Yankees: Win over Phillies proves why New York doesn’t miss Joe Girardi

Phillies manager Joe Girardi (Photo by Carmen Mandato/Getty Images)
Phillies manager Joe Girardi (Photo by Carmen Mandato/Getty Images) /

Joe Girardi took out Phillies star Aaron Nola and then the Yankees feasted.

It’s safe to say the one thing that drove New York Yankees fans absolutely crazy when Joe Girardi was the manager in the Bronx was his penchant for overthinking when making pitching changes. His 12-inch-thick binder that guided his strict decision-making hardly made anyone happy.

Whether it was yanking a starter too early or constantly playing matchups with the bullpen, Girardi’s ways were very much an inexact science. And how can we be surprised one of his pitching changes on Wednesday night helped lift the Yankees to victory against the Phillies?

He wasn’t burdened with such a task in Game 1 of the doubleheader since the Phils racked up 11 runs, but in the evening matchup he decided to take out ace Aaron Nola, who was absolutely shredding the Bombers, after the sixth inning. (However, it’s important to remember doubleheader games are now only seven innings).

STILL! Nola was only at 88 pitches and managed to fan 12 batters in the best lineup in baseball. It’s understandable that we’re in a shortened season and many players still need time to build up their game-speed strength (most notably starting pitchers), but Nola has had plenty of rest given the Phillies’ recent hiatus due to COVID-19 and (we’d like to assume) he kept pace with his throwing program since last pitching on July 24.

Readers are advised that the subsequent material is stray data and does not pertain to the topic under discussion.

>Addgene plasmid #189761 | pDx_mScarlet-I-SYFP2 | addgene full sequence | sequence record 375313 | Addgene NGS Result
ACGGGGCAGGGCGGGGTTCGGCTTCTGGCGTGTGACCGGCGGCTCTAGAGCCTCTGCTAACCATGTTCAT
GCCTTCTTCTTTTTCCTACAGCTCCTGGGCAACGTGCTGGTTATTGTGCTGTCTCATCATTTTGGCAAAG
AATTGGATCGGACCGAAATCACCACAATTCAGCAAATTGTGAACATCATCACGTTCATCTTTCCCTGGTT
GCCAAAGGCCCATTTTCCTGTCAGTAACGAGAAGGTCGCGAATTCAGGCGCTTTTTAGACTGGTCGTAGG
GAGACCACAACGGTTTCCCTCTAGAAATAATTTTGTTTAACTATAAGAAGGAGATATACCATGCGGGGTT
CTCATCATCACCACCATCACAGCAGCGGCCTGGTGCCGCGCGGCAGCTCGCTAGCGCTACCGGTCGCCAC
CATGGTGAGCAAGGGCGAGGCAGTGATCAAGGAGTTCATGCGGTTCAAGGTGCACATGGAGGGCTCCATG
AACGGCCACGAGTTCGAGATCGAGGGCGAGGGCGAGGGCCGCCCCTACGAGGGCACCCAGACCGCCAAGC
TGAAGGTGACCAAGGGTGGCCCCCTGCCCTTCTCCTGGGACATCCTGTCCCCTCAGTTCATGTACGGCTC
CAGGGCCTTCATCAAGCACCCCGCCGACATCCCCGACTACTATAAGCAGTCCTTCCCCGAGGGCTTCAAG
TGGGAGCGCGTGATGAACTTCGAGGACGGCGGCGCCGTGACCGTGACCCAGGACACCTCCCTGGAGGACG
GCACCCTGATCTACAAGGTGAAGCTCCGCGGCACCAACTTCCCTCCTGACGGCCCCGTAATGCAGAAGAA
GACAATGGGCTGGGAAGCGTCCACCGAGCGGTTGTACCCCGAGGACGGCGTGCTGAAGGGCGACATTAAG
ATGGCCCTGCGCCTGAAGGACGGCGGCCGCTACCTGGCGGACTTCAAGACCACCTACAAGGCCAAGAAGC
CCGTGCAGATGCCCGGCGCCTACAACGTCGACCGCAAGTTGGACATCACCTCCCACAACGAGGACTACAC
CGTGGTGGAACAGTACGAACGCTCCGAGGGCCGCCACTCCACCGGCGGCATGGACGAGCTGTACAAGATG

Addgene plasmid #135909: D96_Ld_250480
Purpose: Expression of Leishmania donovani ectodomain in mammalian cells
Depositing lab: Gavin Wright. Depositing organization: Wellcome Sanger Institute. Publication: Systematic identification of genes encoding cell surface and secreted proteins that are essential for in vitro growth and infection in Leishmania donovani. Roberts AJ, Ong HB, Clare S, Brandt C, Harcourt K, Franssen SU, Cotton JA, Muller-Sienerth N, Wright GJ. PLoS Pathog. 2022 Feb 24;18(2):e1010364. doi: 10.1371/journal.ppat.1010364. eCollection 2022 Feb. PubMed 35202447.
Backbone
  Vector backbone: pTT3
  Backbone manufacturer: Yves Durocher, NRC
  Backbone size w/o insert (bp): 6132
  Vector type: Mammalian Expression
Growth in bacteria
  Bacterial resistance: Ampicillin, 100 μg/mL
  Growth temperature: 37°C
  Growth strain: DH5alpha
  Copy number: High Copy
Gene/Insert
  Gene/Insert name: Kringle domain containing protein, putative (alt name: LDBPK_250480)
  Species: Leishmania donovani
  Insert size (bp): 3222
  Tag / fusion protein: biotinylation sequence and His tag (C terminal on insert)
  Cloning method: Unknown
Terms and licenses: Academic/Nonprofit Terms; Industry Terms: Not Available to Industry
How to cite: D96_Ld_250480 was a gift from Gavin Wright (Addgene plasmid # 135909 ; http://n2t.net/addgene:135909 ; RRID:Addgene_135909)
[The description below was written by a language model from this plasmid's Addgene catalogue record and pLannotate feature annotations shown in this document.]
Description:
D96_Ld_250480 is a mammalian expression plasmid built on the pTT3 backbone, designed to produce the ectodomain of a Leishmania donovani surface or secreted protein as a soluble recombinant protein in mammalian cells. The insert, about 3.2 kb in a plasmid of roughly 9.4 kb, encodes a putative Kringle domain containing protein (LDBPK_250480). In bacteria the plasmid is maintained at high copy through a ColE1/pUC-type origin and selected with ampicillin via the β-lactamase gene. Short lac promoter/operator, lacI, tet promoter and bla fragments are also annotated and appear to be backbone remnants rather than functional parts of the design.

If he was able to throw 88 pitches in the intense manner he was on Wednesday, why not trot him out for the seventh? If things go wrong, you can always pull him quickly. Aside from Luke Voit’s home run, the Yankees had no answers for the right-hander.

Instead, Girardi went with reliever Tommy Hunter for the final frame in the seventh and he got absolutely shelled. The right-hander allowed two earned runs on four hits and didn’t record an out. Adam Morgan had to come in to finish the job, but it was too late. The Yankees’ two runs ended up being the difference in the 3-1 victory.

It’s hard to believe we’re (possibly) THIS concerned about risking pitchers’ health. One more inning or 10-15 more pitches won’t cause anyone’s arm to fall off (unless you’re fresh off surgery or, like, 110 pitches in). The Phillies would’ve been in tremendous shape if they could’ve pulled off the two-game sweep over the Yanks on Wednesday and it was clear Nola would’ve been the only reason that had happened. Let’s face it, Philly wasn’t getting to New York’s bullpen.

Instead, the Yankees feasted on Hunter’s low-90s fastball and inferior movement, captured the win, and called it a night. Thanks, Joe!